December has not started off well for French President Emmanuel Macron. During a televised interview with the online portal Brut, he denied that many of his proposed reforms to tackle Islamism are designed to eradicate France’s freedoms, calling such claims “a big lie.”
Macron added that “we are not Hungary or Turkey,” hours after Turkish President Recep Tayyip Erdoğan called the French leader “trouble” and urged French voters to “get rid of him as soon as possible.”
The accusations emerged after some commentaries in the English-speaking media accused Macron of targeting all Muslims in response to a spate of attacks in the last few weeks attributed to violent Islamists.
Macron Denies Picking on Muslims
Macron denies that he is singling out Muslims and insisted that politics and religion should always be separate in French society. It comes at a time when France is also dealing with increasing racial tensions and social strife.
Tensions are also brewing in France as a result of the police beating of black music producer Michel Zecler, which resulted in four police officers being charged.
Interior Minister Gérald Darmanin announced after the attack that he would completely rewrite a draft of the new security law that the French President intends to push through the National Assembly.
The original security legislation was designed to curb the right to film police officers in action after large protests at the end of November drew 133,000 people nationwide, and 46,000 in Paris alone.
A provision in the draft law referred to as Article 24, an essential measure in Macron’s plan to court right-wing voters by being tougher on law and order ahead of his anticipated 2022 re-election bid, had sparked fury among the media and the left flank of his own party.
Article 24 made it a crime – punishable by a year in prison and a €45,000 fine – to share images of the police with an “obvious intention to cause harm,” such as demanding violence.
New Security Bill Would Give Police Officers More Protection
However, the aim of the broader security bill is to provide better protection for police officers.
Though many view this security legislation as a cynical attempt to win right-wing voters, there is nothing wrong with its purpose. In an age of social media and smartphones, it is easy to undermine police officers who are trying to do their job by filming them and exposing them on the internet, even if certain footage captures them acting within the parameters of the law.
Of course, there are times when the police can break the law and smartphones can be a useful way to capture officers who are engaging in police brutality. Yet Article 24 does not prevent people from filming police officers altogether, and there is a public interest to ensure that the police respect the laws of the nation that they have been entrusted to uphold.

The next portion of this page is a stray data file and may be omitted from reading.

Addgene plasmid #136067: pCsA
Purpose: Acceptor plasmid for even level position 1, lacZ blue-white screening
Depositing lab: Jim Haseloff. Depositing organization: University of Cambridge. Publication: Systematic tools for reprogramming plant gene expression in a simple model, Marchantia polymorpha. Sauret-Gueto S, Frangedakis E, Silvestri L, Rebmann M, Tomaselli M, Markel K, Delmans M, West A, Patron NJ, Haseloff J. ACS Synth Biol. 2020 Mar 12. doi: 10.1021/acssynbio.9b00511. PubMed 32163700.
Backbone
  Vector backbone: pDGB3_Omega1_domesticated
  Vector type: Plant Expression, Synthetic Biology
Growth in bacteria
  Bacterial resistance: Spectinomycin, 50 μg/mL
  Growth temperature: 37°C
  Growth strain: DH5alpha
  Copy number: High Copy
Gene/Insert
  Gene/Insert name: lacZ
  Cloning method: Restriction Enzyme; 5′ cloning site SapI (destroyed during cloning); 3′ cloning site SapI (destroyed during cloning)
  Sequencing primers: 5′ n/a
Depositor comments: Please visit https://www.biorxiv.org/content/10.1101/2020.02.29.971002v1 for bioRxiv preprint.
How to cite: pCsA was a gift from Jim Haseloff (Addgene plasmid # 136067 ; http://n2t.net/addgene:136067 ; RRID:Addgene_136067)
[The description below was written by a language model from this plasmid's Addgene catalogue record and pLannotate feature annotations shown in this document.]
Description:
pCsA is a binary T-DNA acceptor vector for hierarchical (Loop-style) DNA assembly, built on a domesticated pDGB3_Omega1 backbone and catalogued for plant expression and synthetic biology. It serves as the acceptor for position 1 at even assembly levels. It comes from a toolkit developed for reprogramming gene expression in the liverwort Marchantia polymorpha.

Macron is Trying to Defend French Values
Regarding Macron’s anti-Islamist bill — as I wrote earlier this year — local officials will be provided extra legal power to tackle extremism while money will be invested in education. This is particularly aimed at emphasizing positive and moderate aspects of Islamic culture and civilization. The bill will also focus on combating other social problems such as housing and poverty that feed into extremism. This law does not intend to segregate Muslims, and in fact it is an attempt by the French President to protect France’s values like freedom of speech and the rights of French citizens. It also aims to prevent Islamic extremism in France.
The only disappointing outcome of the French President’s anti-Islamist law is that many European nations have not jumped to Macron’s defense in response to authoritarian leaders like Erdoğan who have publicly condemned the French Government. Macron has set an example here that many Western nations should follow and they should be defending him.
These laws will be good for France in the long-term. They will uphold the rule of law and curb the rise of Islamic extremism at a time when the number of terrorist attacks in the country has increased since the last decade. If Macron wants to capitalize upon his support among conservative voters and do what is best for all French citizens he must stick to his convictions.